Science council’s latest guidance misunderstands ‘freedom of research’

The Yomiuri ShimbunThe latest statement issued by the Science Council of Japan (SCJ) may hinder the free thinking of researchers, thus further stagnating Japan’s science.
The SCJ, regarded as an organization representing the Japanese scientific community, has adopted the statement and report calling on universities and other entities to regulate research that could possibly be used for military purposes.
The SCJ has expressed concern that “scientific research and military affairs have shown signs of becoming close to each other.” Based on this, it has requested universities and others to establish a system to assess the suitability of research, so as to “maintain a free research and educational environment.”
Universities will check whether research funds have come from military organizations or not. If there is a possibility of a project being considered to have military purposes, it will have to be examined from technological and ethical viewpoints.
Such a measure will result in imposing new restrictions on research. Why do such restraints lead to “free research”? On the contrary, they could impede academic freedom.
It is only reasonable that some of the council members raised doubts at the general meeting of the council, saying that it is “very different from the voice of society,” and that “there are no standards for judgment.”
There is also a problem with the process of the council’s deciding on the statement and report. Despite the presence of dissenting opinions, the council did not discuss modifications and the like, on the grounds that it had already been decided on by the council’s executive board.
Discussing things thoroughly in light of diverse opinions is a fundamental principle of learning. We cannot help but say that the council, as a group of scholars, made a decision that sows the seeds of future problems.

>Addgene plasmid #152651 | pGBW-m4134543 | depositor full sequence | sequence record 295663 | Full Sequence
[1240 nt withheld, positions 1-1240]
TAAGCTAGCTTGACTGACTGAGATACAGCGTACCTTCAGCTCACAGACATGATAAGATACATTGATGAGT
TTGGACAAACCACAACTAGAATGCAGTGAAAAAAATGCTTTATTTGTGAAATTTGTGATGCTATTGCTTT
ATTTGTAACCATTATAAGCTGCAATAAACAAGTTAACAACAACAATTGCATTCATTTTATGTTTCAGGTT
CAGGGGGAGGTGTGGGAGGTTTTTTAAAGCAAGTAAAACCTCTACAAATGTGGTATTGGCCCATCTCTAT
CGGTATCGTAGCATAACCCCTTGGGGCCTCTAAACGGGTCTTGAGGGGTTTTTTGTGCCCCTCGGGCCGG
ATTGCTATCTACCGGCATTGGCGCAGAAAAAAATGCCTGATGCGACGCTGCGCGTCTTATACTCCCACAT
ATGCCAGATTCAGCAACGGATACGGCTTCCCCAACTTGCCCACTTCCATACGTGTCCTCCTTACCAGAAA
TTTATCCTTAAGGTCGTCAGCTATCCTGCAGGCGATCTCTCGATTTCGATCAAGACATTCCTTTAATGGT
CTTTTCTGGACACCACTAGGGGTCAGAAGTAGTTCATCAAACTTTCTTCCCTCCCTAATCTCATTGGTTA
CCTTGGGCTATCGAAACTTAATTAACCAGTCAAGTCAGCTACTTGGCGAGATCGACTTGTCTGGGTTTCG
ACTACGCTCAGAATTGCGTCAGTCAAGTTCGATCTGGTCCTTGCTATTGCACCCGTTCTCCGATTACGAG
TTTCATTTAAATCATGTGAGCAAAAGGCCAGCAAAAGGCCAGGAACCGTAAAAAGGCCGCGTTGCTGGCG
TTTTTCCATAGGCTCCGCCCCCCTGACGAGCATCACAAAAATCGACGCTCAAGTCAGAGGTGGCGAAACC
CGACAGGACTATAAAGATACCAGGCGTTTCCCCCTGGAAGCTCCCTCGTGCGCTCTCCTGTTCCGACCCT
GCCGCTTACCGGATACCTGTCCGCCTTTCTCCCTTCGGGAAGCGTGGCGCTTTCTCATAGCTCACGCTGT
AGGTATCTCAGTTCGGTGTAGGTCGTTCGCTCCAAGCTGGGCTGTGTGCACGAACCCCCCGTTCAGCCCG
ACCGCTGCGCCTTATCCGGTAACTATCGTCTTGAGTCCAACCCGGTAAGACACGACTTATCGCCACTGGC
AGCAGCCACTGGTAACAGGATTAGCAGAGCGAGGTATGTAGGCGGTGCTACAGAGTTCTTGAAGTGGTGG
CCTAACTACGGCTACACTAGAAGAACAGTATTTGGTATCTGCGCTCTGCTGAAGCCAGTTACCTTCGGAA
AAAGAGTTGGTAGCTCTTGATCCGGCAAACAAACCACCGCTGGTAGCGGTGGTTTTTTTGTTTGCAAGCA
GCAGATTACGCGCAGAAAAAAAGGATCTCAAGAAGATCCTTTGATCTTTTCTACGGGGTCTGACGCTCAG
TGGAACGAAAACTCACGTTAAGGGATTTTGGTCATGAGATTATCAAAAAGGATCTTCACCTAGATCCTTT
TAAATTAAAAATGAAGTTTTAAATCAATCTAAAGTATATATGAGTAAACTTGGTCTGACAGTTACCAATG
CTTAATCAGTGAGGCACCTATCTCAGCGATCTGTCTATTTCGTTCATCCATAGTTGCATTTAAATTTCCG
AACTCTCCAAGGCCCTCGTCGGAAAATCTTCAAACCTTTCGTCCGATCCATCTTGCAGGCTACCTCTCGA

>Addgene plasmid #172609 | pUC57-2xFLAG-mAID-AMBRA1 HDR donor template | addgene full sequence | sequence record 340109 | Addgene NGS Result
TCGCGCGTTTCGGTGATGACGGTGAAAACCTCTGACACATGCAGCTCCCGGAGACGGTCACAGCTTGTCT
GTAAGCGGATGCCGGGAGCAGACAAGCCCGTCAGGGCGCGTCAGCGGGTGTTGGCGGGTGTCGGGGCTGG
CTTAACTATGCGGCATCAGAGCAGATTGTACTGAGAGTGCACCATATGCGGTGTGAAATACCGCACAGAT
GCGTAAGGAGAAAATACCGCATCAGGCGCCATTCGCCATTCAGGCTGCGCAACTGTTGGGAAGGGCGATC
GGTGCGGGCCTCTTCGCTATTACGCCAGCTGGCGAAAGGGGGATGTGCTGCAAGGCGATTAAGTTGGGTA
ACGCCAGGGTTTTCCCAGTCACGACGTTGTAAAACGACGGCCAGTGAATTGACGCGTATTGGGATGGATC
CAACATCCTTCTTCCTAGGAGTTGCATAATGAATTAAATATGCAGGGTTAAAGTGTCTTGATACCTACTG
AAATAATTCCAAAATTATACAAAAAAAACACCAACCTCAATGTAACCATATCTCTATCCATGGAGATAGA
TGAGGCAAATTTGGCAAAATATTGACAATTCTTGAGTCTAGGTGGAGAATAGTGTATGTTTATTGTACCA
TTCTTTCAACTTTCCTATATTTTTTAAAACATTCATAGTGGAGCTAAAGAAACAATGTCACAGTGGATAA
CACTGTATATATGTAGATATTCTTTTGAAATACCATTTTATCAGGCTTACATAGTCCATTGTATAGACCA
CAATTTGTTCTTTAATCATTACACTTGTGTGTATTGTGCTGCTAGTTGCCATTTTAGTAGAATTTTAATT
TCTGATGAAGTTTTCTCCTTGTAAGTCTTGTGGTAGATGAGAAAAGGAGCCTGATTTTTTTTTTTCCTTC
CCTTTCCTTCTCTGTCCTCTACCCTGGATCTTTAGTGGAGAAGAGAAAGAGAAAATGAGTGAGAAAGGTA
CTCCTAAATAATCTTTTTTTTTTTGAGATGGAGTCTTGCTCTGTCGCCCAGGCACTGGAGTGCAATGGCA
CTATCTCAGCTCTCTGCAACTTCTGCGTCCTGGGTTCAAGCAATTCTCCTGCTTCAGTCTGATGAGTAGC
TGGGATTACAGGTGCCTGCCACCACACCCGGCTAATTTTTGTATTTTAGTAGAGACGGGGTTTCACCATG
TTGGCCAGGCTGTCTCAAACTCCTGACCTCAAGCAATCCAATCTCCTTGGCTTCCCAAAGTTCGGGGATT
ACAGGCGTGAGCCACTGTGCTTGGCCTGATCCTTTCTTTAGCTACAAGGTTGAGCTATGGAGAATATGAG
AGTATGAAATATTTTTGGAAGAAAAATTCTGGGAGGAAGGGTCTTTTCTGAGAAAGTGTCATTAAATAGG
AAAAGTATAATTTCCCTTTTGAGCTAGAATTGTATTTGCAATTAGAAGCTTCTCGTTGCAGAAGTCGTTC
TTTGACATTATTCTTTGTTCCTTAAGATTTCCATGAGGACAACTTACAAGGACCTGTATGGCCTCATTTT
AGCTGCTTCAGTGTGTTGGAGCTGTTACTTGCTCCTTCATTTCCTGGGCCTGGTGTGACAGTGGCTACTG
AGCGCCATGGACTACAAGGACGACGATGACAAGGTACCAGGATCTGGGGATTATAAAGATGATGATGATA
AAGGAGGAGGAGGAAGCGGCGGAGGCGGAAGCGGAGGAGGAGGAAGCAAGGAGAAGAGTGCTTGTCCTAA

Recognize dual-use reality
What the SCJ had in mind was the system for promoting security technology research, which the Defense Ministry started in 2015. The statement has presented a conclusion that “the government’s intervention into researchers’ activities will intensify.”

An official in charge at the Acquisition, Technology & Logistics Agency will visit the recipient institution once a year to check how the research is progressing, just as when research money is received from other ministries and agencies. That hardly constitutes an “intervention.” Also, the system covers only basic research, with recipient entities not restricted regarding public disclosure of the results or limited regarding the application of the results to products and so forth.
At research facilities, the system has drawn a great deal of interest. In an explanatory session inviting public applications for the system for this fiscal year, over 200 people, or at least four times more than the previous year, took part. There is a great gap in perceptions between the SCJ and those working in research.
There was a problem from the beginning with the “examination from technological and ethical viewpoints” sought by the council’s statement and report. Science and technology are essentially dual-use — meaning they can be applied for both military and civilian purposes.
The Global Positioning System (GPS), with its origins at the heart of U.S. military technology, has been used for car navigation systems. In addition to this, it has been widely used for purposes from observations of earthquakes and volcanic eruptions to self-driving technology. Rejecting it on the grounds that it has military implications is not realistic.
The present state of Japan’s scientific circles is not healthy. It has been pointed out that the number of theses written by Japanese scholars has not increased, with Japanese science falling behind internationally. There should be no new restraints established that would have a chilling effect on researchers.